1 March 2019


Imagine you’re managing a bar, and someone tells you they just saw a guy selling MDMA in the bathroom. Or a woman who seems quite intoxicated tells you she thinks her drink has been spiked. What do you do? A new suite of information by the NZ Drug Foundation and Health Promotion Agency could help.

People using drugs in a bar or nightclub are exposing themselves and others to risk, and a lot of the responsibility for managing that risk falls on the shoulders of licencees, managers and other staff. Despite this high level of accountability, there’s never been much information about how to manage drug use in bars – until now.

It’s not well known that licensees and managers have a legal and moral obligation to be responsible hosts to all customers – even those using illicit drugs. The very definition of intoxication in the Sale and Supply of Alcohol Act 2012 spells it out: Intoxication is “being observably affected by alcohol, other drugs and/or substances”.

NZ Drug Foundation’s Drug Demand Reduction Programmes Manager Nathan Brown says customers using illicit substances, particularly in combination with alcohol, expose themselves and others to all kinds of risks including injury from overdose or unsafe use, or the potential for assault or sexual assault.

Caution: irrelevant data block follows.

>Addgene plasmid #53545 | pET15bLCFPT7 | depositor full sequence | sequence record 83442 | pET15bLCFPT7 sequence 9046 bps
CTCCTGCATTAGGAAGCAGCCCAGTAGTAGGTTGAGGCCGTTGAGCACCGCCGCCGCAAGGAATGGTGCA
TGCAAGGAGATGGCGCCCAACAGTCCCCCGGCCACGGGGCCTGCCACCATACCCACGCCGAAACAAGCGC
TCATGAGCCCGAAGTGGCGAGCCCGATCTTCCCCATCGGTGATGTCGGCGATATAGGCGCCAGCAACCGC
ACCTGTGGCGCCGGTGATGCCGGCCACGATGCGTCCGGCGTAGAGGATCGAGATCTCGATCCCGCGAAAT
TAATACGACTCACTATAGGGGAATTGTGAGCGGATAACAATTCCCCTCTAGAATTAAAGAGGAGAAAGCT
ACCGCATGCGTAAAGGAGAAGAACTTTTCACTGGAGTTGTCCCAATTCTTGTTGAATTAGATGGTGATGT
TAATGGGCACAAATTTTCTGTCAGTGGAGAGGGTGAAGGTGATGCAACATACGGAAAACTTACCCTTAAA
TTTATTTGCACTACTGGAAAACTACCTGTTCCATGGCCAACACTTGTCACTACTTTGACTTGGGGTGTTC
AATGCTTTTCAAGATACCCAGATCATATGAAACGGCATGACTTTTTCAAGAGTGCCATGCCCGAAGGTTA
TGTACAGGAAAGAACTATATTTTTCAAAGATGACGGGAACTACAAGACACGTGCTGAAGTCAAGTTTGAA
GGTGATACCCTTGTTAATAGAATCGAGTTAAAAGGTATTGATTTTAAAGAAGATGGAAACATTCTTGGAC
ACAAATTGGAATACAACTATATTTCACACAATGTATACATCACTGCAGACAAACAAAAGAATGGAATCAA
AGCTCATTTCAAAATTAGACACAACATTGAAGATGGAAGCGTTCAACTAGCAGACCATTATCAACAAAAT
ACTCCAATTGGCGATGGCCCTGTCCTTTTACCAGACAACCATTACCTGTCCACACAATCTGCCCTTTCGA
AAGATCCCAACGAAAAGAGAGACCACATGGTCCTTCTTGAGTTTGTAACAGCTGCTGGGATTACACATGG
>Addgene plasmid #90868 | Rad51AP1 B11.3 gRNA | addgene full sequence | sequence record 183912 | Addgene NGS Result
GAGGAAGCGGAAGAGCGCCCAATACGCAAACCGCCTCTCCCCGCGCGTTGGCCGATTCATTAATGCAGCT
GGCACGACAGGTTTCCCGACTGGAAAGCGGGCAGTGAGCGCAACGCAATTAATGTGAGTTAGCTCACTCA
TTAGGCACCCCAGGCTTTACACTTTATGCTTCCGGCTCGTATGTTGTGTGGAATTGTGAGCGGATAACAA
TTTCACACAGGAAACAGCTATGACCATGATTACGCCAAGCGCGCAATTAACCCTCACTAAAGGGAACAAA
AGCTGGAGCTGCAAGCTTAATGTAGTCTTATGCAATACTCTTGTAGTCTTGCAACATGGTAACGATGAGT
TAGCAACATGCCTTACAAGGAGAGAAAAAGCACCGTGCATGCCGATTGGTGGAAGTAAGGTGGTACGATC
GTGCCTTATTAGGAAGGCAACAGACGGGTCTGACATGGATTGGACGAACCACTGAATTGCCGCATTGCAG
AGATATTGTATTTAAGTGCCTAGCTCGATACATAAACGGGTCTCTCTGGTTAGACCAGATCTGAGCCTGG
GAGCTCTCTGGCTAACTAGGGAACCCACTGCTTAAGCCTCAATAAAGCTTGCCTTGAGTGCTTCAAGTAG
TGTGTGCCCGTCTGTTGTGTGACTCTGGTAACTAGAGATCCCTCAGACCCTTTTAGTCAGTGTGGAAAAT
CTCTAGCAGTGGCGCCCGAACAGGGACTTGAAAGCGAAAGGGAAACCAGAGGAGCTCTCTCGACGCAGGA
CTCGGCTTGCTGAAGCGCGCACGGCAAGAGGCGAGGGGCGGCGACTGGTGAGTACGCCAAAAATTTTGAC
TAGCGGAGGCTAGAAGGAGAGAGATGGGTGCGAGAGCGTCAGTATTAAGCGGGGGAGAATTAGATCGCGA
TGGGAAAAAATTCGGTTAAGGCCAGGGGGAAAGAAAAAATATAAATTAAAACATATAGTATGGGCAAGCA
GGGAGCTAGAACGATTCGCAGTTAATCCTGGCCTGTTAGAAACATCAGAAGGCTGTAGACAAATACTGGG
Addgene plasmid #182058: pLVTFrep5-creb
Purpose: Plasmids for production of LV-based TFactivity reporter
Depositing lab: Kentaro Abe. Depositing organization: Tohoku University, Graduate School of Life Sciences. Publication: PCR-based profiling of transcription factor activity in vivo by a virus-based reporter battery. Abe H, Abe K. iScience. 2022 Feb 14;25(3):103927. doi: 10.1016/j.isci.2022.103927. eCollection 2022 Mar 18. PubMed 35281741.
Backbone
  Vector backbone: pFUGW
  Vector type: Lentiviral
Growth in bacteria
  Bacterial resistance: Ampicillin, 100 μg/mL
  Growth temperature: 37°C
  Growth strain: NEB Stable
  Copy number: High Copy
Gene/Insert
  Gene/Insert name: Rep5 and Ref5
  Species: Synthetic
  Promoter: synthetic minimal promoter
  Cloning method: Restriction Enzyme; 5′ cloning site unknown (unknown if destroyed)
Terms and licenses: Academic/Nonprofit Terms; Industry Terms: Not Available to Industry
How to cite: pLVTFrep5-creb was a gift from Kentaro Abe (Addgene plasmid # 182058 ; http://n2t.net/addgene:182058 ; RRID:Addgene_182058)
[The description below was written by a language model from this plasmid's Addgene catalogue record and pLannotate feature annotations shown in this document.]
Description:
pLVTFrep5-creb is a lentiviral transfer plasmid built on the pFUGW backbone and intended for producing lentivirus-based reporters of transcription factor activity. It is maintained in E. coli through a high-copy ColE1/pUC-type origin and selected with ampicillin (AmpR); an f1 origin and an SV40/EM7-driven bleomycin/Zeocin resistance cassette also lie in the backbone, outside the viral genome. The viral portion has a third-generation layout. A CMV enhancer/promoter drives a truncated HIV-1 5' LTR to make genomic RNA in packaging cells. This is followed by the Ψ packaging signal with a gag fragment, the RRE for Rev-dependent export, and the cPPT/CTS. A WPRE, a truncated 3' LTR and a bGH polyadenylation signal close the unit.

Nathan says bar staff should be trained to recognise the risks and intervene confidently when they need to. Any issues left unchecked will eventually attract the attention of Police – jeopardising an establishment’s licence. “So it’s important for people in this industry to know the law and keep people safe.”

To help licensees take a proactive approach to manage these issues, the Drug Foundation has produced a Drugs in Bars guide, video and infographic.

“New Zealand’s outdated drug laws deter many licensees and managers from proactively addressing problems from drug use in a way that’s responsible and fair,” Nathan says. “This booklet aims to clarify what the law does and doesn’t say and offers strategies to ensure problems are minimised.

“For example, a common misconception in New Zealand is that a nightclub can screen for drugs at the entrance with a physical pat-down. That’s not true – security staff simply don’t have the right to conduct this kind of physical search.”

The Drug Foundation suggests that licensees incorporate substance use issues in their Host Responsibility Policy and Implementation Plan. This should express their commitment to reducing harm from substance use and outline how they intend to create a safe environment, handle substances safely, protect customer privacy and respond to substance or drug-related issues effectively.